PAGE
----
Japanese voters have turned their frustration into a strong vote for the Liberal Democratic Party (LDP), which they had kicked out of office three years ago after more than five decades of political dominance.
Now, the old hands, mostly ageing, conservative leaders of the LDP, are back in force.
It is rather unusual for a former Japanese prime minister, in this case Shinzo Abe, to hold the position for a second time. This follows his stint of one year from 2006 to 2007. His return, despite his past dismal record, indicates a mood swing among the Japanese people. Voters who cared to show up on Sunday picked the LDP because they are not satisfied with the Democratic Party of Japan's performance.
Japan is facing fierce competition in an era of globalisation. The domestic economic recession, the question over future energy sources, and rising nationalism against the backdrop of territorial disputes in the East China Sea were all electoral issues. Thus, the Japanese election was closely watched not only by China but also by South Korea and Russia, with whom Japan also has a territorial dispute. Japanese voters have decided they want a stronger Japan to face these future challenges.
Over the past three years, the Japanese people have suffered from many setbacks, especially the triple disaster of earthquake, tsunami and nuclear crisis in Fukushima. Most important, Japan and its people have suffered from a lack of confidence due to the economic slowdown. The Democratic Party of Japan has not transformed Japan as it envisaged and promised. Therefore, voters punished the ruling party by switching to the LDP, even though that party is turning hawkish, which could heighten tensions with China, its main rival and economic partner.
This time around, together with its coalition partner, Komeito, the LDP will have an absolute two-thirds majority of 320, which will allow the new government to pass necessary legislation to improve the present economic condition. Abe will be the seventh prime minister in just six and half years.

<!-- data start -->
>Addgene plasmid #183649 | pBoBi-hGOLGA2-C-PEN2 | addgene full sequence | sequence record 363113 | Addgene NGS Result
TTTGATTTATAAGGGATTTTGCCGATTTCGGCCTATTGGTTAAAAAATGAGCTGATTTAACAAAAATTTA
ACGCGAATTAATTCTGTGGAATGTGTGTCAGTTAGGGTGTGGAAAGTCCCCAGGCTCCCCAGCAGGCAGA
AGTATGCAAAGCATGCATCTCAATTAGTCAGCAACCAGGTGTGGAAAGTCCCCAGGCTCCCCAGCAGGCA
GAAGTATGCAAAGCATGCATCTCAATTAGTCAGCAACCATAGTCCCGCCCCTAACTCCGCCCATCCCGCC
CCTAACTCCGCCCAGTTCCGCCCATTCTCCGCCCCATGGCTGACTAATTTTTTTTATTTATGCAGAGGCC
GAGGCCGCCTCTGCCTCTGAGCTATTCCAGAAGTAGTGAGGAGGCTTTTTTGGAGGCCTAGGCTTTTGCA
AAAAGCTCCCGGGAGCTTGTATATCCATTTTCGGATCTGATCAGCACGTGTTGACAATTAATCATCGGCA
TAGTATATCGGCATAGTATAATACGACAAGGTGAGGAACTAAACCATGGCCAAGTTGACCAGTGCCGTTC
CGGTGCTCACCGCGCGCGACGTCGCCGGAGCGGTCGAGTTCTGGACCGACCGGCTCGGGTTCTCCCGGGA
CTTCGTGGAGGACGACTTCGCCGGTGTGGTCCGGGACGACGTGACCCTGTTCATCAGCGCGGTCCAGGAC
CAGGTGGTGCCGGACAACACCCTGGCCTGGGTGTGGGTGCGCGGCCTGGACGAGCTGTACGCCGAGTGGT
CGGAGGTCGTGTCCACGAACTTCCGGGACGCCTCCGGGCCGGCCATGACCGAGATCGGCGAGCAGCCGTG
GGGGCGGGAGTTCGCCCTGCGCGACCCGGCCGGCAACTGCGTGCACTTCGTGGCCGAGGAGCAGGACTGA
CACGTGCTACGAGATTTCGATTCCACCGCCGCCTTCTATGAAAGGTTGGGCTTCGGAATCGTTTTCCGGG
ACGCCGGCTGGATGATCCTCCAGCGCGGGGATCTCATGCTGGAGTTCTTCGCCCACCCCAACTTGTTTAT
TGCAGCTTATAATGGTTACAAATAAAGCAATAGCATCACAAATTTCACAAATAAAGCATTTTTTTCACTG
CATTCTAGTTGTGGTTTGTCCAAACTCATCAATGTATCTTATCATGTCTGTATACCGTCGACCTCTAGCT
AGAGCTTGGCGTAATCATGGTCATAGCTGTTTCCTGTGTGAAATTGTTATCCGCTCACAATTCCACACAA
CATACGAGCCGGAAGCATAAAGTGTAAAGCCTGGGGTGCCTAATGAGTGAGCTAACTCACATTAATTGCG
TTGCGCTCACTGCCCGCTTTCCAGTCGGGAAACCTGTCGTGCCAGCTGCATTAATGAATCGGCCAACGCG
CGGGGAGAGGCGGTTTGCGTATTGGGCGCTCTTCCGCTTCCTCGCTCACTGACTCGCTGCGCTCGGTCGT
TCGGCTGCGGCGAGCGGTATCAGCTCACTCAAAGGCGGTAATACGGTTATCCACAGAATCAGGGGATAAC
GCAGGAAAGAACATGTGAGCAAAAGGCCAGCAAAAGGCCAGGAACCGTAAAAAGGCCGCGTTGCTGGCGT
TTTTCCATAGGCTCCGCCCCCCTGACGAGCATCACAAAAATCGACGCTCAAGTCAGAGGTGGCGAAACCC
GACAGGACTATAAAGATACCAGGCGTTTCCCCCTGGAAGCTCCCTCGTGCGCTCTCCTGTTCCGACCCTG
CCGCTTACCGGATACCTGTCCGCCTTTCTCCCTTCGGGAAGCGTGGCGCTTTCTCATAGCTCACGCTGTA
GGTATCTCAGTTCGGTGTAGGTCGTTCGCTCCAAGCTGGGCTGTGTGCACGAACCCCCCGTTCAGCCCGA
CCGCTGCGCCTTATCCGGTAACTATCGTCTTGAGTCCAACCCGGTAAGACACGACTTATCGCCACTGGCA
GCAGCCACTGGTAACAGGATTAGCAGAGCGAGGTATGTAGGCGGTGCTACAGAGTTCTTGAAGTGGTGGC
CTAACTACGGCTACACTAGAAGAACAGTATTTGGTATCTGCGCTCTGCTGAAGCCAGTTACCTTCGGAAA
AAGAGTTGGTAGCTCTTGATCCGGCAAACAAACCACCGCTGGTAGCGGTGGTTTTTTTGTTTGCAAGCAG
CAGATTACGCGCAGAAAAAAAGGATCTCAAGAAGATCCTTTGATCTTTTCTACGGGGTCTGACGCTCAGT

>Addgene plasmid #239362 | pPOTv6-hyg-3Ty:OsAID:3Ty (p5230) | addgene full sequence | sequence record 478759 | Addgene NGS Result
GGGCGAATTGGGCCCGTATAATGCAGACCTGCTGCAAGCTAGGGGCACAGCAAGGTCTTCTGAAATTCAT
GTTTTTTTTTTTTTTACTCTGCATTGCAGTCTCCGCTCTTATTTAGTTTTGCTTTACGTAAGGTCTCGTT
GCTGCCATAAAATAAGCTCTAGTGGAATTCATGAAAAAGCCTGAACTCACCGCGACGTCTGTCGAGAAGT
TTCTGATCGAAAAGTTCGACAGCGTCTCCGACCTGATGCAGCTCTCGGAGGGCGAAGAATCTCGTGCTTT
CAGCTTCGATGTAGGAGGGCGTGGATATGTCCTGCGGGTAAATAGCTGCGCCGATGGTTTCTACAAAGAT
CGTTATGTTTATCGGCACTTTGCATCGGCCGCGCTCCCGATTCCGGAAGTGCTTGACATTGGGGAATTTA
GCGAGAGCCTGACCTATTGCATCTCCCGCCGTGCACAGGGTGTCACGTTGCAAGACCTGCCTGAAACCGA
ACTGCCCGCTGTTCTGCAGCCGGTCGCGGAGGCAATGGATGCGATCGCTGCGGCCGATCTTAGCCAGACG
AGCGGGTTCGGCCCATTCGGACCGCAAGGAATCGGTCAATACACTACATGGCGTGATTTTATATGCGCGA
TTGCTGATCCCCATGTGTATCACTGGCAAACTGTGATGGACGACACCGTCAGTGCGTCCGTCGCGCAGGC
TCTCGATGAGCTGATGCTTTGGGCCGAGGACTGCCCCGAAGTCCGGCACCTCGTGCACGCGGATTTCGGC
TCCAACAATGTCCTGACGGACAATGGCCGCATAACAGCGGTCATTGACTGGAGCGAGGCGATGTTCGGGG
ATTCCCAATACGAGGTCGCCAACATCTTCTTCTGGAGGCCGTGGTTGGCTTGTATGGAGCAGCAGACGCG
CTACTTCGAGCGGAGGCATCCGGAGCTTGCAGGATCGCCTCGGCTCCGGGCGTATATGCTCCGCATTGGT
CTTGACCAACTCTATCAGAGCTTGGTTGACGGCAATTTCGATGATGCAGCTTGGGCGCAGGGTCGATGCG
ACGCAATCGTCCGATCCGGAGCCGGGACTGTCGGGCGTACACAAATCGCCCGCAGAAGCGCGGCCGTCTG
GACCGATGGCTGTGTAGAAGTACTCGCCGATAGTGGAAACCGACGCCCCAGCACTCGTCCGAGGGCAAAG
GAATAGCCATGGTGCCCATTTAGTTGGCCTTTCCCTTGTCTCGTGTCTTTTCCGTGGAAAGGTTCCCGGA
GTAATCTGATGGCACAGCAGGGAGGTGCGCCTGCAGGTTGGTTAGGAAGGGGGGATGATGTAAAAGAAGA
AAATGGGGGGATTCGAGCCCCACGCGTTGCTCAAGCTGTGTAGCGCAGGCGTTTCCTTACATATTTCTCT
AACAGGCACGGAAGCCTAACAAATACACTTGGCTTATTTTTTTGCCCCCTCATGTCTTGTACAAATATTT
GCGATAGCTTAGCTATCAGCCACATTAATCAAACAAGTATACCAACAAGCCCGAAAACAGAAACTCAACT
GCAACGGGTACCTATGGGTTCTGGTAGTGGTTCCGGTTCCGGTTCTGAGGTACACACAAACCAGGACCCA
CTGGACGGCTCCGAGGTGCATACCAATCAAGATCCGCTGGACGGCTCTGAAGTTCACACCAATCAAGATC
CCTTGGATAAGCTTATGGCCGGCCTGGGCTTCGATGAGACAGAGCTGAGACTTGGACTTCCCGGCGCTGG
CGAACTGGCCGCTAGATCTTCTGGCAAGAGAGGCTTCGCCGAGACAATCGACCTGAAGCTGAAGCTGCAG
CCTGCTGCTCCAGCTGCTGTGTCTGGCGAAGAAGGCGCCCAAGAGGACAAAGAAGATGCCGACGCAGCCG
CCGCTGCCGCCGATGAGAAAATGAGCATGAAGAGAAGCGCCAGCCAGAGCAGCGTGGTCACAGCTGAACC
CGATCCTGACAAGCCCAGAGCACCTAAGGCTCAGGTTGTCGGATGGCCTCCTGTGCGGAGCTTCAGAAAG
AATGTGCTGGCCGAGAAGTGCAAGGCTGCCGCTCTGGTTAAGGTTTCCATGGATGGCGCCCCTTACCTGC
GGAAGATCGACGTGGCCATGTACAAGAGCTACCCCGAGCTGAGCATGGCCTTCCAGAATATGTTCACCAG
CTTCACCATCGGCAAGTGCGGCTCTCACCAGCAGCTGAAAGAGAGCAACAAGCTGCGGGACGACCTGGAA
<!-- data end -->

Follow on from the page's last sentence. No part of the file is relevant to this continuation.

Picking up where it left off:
It remains to be seen how the new government under Abe will play out in the months to come, especially regarding Japan-China relations.
The LDP has vowed to implement an economic platform by further lowering interest rates to boost the economy and increase public spending.
The LDP also vows to apply a more hardline approach in response to security threats amidst the simmering territorial disputes.
Nonetheless, when the LDP takes the helm, it is likely to become pragmatic in its ties with China. After all, it was under the LDP that the two countries established diplomatic ties.
Like it or not, the destinies of China and Japan are tied togethert, despite past memories of colonisation and the Second World War.
The Japanese and Chinese leaders know that from now on they have to cooperate, otherwise they may face only one destiny: mutual destruction. Already, the dispute over the uninhabited Senkaku/Diaoyu Islands has had economic repercussions on both sides. The rise of nationalism in the world's second and third largest economies is not healthy and will have far-reaching ramifications for the region and the world.
The future of the Asean Economic Community, set to begin in 2015, depends very much on good relations between Japan and China. Given the uncertainty surrounding these two Asian giants, it is essential that Asean leaders get their act together. They have to map out clear strategies of how Asean can survive if there is a protracted conflict between the two Asian giants.
Asean can no longer entertain the idea that regional peace and prosperity will continue forever. Asian people must know Asia and know when to stop hurting themselves.